Hiking in the backcountry

Essential tools for the backcountry

Essential tools for the backcountry

All of the images related to the Gatineau Park pages on this site were taken in the backcountry.  “Great!” you might say, adding “…so how do I get there?”  Answer: Very carefully.

Getting lost in the woods has been happening for as long as there have been trees, and wandering humans.  Even in a park as small as Gatineau Park, the occasional headlines tell the story of a disoriented hiker who had to spend significant time, including even overnight(s), before finding their way out, or being rescued.

Unfortunately, not all stories have a happy ending…

Frontcountry hiking

Many national, state and local parks have extended networks of interconnecting trails.  Gatineau Park is one of them.  Having a map, and basic map reading skills, is essential in these environments.  Being prepared for an unplanned stay will help to ensure that you get back home safely.

For hiking on established trails, you may want to consider bringing the following:

  • Water
  • Food & snacks
  • Layers of clothing appropriate for the time of year
  • Hat, sunscreen and insect repellent
  • Sturdy footwear that offers ankle protection (ever roll an ankle on a rock or tree stump?)
  • First aid kit
  • A trip plan (left with trusted person back home)
  • A headlamp, especially if daylight hours are shorter at that time of year
An unmarked, faint path

An unmarked, faint path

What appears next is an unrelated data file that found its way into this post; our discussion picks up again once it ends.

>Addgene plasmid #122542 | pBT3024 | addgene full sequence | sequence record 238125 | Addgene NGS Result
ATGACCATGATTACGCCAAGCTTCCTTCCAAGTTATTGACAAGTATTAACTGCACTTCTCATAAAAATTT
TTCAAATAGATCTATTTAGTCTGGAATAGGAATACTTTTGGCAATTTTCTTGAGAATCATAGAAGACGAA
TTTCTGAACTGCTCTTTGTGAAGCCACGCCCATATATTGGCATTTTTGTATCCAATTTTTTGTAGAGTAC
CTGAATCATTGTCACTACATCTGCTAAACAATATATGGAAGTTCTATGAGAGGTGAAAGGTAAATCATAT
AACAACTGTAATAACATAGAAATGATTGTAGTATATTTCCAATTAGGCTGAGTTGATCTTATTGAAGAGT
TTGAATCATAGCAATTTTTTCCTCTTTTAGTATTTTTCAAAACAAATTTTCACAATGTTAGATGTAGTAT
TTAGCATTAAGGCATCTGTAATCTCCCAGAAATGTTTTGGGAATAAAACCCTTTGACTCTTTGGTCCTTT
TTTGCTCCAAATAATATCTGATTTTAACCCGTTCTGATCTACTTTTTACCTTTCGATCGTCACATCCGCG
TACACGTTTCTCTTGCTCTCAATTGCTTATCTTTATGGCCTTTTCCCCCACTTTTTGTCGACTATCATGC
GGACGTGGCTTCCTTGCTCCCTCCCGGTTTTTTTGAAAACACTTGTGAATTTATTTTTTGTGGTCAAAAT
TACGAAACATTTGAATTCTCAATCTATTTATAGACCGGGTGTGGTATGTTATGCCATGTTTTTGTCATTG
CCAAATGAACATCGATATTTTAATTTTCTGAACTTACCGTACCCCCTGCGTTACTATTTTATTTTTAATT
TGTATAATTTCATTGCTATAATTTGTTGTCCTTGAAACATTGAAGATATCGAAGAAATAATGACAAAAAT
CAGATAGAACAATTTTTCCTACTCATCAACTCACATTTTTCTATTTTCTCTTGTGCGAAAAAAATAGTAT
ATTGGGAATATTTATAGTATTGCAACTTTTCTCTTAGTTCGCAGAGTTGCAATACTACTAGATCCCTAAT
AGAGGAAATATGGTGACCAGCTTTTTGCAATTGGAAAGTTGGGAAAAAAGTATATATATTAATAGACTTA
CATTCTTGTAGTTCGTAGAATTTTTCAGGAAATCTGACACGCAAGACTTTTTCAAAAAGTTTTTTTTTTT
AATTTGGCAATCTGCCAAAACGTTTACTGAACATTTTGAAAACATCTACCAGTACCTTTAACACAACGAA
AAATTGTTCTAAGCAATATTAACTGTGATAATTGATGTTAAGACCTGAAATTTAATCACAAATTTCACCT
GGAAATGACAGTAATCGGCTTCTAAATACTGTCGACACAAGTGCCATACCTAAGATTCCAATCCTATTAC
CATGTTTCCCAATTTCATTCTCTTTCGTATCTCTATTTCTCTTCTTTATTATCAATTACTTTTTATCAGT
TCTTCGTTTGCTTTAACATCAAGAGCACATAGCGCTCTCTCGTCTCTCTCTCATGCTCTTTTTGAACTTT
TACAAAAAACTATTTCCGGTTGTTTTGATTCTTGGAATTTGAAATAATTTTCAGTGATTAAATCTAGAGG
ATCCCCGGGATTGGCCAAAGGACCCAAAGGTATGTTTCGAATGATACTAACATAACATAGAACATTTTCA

Backcountry hiking

With only a few exceptions, the pictures on this site were taken in the backcountry.  Hiking on faint trails, paths or non-existent trails that require route finding means that you need to bring the following:

  • Same items listed above; plus
  • Map & compass (ability to interpret topographic maps, along with intermediate map and compass skills)
  • GPS (optional – do not rely exclusively on this device, rather, use it as an aid to your map & compass navigation)
  • Know your limits

No matter what the endeavour, not knowing your limits has the potential to get you into serious trouble:

  • Understand the sector you are heading into, and anticipate escape routes
  • Be prepared to adapt or alter your route if weather, or your personal condition dictates
  • Plan outings that are within your physical abilities and adapted to your level of skill

Develop your skills and experience in the backcountry before heading out on your own.  Join a club!  Local groups of clubs like the Alpine Club of Canada will allow you to experience the outdoors with seasoned leaders, as well as attend navigation training to develop your orienteering skills.